How can you and the other members of your housing society plan to cut your costs (to the pocket and to the environment) while buying air-conditioners?
You can do this by opting for energy efficient models. More importantly, your housing society should ask all residents to look for energy star ratings on the ACs that they buy. The higher the energy efficiency, the more stars will the air conditioner have. Air-conditioners work by removing the humidity from the air, and then cooling the drier air.
You should know what you’re looking for when you buy an energy efficient air conditioner.
What You Should Look For
- Cooling Capacity – For this, you need to understand about British Transfer Units. The cooling capacity should be something that you perfectly need as having a huge AC for a small room can be a waste.
- Energy Efficiency – Look for the Energy Efficiency Ratio (EER) when you buy an air conditioner. This is the ratio between the cooling capacity of the AC and its power consumption (Watts).
- Coefficient Performance Rating (COP) – This is very similar to the EER. It is generally expressed as the ratio of cooling produced to the amount of energy used – energy output to energy input.
- BEE Energy Star Rating – The Energy Star Rating rates the efficiency of the air conditioner in relation to the power usage. The more stars, the more efficient the given unit is.
A little bit about BEE Energy Star Ratings
BEE has made affixing Energy Ratings Labels mandatory for all room ACs from 2010. You might have to spend a bit more when you buy these energy efficient units. But then, air conditioners are the most expensive equipments in a home in terms of power consumption. So this additional investment should be well worth it, and help you save on energy bills through the life of the machine.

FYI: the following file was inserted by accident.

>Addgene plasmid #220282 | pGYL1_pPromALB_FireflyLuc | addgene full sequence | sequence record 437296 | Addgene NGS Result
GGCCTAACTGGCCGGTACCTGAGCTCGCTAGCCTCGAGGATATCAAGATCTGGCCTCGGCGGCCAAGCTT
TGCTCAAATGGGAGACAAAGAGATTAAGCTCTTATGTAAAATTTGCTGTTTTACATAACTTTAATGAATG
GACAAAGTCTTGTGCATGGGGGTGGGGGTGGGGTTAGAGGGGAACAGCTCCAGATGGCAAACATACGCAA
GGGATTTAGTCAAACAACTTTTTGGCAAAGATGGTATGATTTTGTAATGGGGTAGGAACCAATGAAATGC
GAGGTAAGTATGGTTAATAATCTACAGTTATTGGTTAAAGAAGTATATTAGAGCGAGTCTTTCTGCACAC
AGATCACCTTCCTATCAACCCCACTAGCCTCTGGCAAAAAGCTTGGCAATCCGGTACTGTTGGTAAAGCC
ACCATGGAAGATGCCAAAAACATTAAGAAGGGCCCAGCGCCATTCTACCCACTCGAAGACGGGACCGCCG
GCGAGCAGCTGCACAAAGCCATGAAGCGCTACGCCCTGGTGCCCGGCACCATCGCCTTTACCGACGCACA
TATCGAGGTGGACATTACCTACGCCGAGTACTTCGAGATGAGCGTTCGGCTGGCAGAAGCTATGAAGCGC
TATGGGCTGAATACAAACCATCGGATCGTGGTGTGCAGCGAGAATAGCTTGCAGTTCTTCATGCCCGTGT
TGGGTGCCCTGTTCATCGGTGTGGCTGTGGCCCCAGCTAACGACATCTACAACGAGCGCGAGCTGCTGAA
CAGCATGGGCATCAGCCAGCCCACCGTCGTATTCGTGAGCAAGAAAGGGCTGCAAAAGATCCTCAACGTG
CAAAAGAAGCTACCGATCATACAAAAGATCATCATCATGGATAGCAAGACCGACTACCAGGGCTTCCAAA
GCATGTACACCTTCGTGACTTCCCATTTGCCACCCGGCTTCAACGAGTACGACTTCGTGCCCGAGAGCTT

General Tips for Housing Society Residents
Here are some general tips that housing society residents can follow when buying air-conditioners. Take into account the size of the room, the heat, and the humidity levels in your region. Consider too, the number of people who can fit into the room and keep cool.
- Size of Room
If you buy an AC that is too small for the room, it will be overworked trying to pump out all the humidity and cool the air in that big space. If you buy an AC that is too big, the room may cool too quickly, before all the moisture is removed, leaving the humidity hanging in the air.
- Number of People
If just one or two people occupy the room, a small AC in relation to the size of the room might suffice. If more people need to be accommodated into the room, consider a higher capacity AC. The more people there are in a room, the more body heat they generate and the more the AC needs to work to keep the room cool.
- Programmable Units
Look for programmable models. These can be programmed to provide optimal cooling during the early part of the night, then they can be automatically be switched off in the cooler hours of the early morning. They can also detect the area that needs cooling and adjust the settings automatically.
Do some research and ask around before shopping for your AC. With the range of models now available, you can choose the best fit for your needs and save on the energy front if you just keep the basic things in mind. If every resident in the housing society has an energy efficient air conditioner, a lot of energy can be effectively saved, with minimal wastage.